Posted in Sexual Health 16 Mar, 2015

With mouth cancer taking more lives each year than testicular and cervical cancers combined, it's clear that we need to be talking about this condition more. The main causes of head and neck cancers are smoking, excessive drinking, poor diet and HPV (human papillomavirus), which is usually transmitted during oral sex. With cases of HPV rising, particularly among young people, experts are predicting that it could overtake smoking and alcohol as the main cause of mouth cancer within a decade.

So, can performing oral sex give you cancer? Well, the answer is technically yes; according to a new study from the US, if you have five or more oral-sex partners in your lifetime you're two-and-a-half times more likely to develop throat cancer than someone with less experience. The John Hopkins University's School of Medicine – who conducted the research – believe that oral sex can indeed transmit HPV, which in turn is linked to several cancers, including cervical, mouth and throat cancer.

Before you do decide to completely abstain though, bear in mind the same research stated that the risk of contracting oral cancer by any means is still incredibly low, with only 1 in 10,000 people developing it. Also there are several types of HPV, and not all of them cause cancer. The researchers added that the two most common causes of mouth cancer are smoking and alcohol, going on to say that regularly combining the two as a part of your lifestyle increases your risk by up to 30 times. Although oral sex was a part of the study, it was stressed that the risks there were not as high.

But how can you protect yourself? The risk might not be huge, but it's still worth knowing about the methods you can use to keep yourself as safe as possible. Oral barriers, usually known as dams, reduce the risk of contracting infections that could otherwise be transmitted through oral sex. The barrier is a thin sheet of latex in a rectangular shape measuring about 10'' by 6''. It works by preventing contact with skin or fluids, the same way a condom protects you during vaginal or anal sex.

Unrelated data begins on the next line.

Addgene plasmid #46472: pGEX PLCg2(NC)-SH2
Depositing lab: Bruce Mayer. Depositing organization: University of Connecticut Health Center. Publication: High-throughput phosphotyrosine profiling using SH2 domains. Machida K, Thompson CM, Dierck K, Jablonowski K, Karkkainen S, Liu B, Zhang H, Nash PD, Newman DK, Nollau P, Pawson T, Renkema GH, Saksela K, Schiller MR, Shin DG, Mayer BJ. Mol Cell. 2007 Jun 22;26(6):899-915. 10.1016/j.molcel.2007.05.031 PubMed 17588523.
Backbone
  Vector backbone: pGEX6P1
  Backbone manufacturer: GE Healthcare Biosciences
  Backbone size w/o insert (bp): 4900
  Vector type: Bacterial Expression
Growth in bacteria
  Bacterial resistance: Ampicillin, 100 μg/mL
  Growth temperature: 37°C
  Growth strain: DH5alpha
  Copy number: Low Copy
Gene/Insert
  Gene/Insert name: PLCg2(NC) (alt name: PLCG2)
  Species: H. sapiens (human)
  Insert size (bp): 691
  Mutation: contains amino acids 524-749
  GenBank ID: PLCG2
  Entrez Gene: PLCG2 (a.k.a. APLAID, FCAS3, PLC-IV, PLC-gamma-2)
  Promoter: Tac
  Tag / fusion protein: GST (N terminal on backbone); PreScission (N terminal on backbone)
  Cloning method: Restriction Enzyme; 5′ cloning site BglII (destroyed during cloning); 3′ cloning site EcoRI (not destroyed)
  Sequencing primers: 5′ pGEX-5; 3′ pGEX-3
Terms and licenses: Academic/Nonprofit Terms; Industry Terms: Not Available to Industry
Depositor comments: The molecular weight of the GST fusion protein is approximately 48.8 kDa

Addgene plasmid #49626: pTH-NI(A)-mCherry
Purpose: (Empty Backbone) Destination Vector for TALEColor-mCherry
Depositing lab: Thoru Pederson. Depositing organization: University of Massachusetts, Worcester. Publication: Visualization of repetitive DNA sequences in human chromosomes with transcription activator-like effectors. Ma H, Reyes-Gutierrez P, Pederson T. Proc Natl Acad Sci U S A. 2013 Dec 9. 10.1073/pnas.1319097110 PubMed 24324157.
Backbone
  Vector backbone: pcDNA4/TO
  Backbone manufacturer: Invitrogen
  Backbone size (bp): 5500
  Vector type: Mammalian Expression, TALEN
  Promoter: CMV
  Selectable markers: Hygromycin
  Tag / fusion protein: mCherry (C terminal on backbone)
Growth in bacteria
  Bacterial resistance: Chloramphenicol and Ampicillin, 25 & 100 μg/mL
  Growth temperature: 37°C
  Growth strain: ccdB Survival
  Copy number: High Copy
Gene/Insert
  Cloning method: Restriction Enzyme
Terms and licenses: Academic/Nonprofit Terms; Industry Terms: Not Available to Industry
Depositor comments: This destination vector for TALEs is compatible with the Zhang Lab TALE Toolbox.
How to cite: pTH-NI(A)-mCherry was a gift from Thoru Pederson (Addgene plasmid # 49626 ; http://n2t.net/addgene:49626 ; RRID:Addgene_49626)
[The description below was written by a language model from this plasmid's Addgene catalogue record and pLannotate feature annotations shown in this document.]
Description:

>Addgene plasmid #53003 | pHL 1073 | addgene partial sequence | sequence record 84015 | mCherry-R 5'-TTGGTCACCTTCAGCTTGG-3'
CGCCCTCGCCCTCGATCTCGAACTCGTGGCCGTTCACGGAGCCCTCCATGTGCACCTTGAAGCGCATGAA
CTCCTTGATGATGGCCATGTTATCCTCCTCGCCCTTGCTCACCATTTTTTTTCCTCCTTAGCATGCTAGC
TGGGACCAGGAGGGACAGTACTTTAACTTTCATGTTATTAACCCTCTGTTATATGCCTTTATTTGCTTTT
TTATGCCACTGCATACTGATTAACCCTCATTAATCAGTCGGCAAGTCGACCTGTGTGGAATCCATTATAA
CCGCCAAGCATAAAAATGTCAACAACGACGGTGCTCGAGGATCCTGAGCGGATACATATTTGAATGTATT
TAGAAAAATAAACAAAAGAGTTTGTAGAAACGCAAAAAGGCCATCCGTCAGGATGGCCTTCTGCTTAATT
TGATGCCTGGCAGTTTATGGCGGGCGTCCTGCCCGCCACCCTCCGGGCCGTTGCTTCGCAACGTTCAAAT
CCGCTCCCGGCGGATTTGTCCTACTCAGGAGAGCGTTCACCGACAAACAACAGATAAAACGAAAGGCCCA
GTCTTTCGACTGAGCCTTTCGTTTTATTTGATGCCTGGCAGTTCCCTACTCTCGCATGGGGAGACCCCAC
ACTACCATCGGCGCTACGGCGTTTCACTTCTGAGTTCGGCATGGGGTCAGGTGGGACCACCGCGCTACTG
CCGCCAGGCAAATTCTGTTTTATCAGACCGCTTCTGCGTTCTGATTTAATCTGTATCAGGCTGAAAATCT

If you and your partner do not have the HPV virus then there should not be a problem, and your risk of developing mouth cancer shouldn't increase. If you're taking part in oral sex without knowing the sexual history of your partner though, then you are inviting a little more risk, especially since fewer people are aware of the risks in oral sex as opposed to vaginal or anal intercourse. It's important that you check yourself regularly and look out for warning signs – mouth ulcers that don't heal after three weeks, lumps and red or white patches in the mouth could all indicate cancer, and it's important that you check it out if any of them occur. Early detection increases the likelihood of survival by between 50 and 90%, so it's always worth bearing in mind.

Of course, we want people to enjoy sex, however they are doing it – but safety is vital. You probably haven't thought much about protecting yourself during oral sex before now, but do – it could make a huge difference.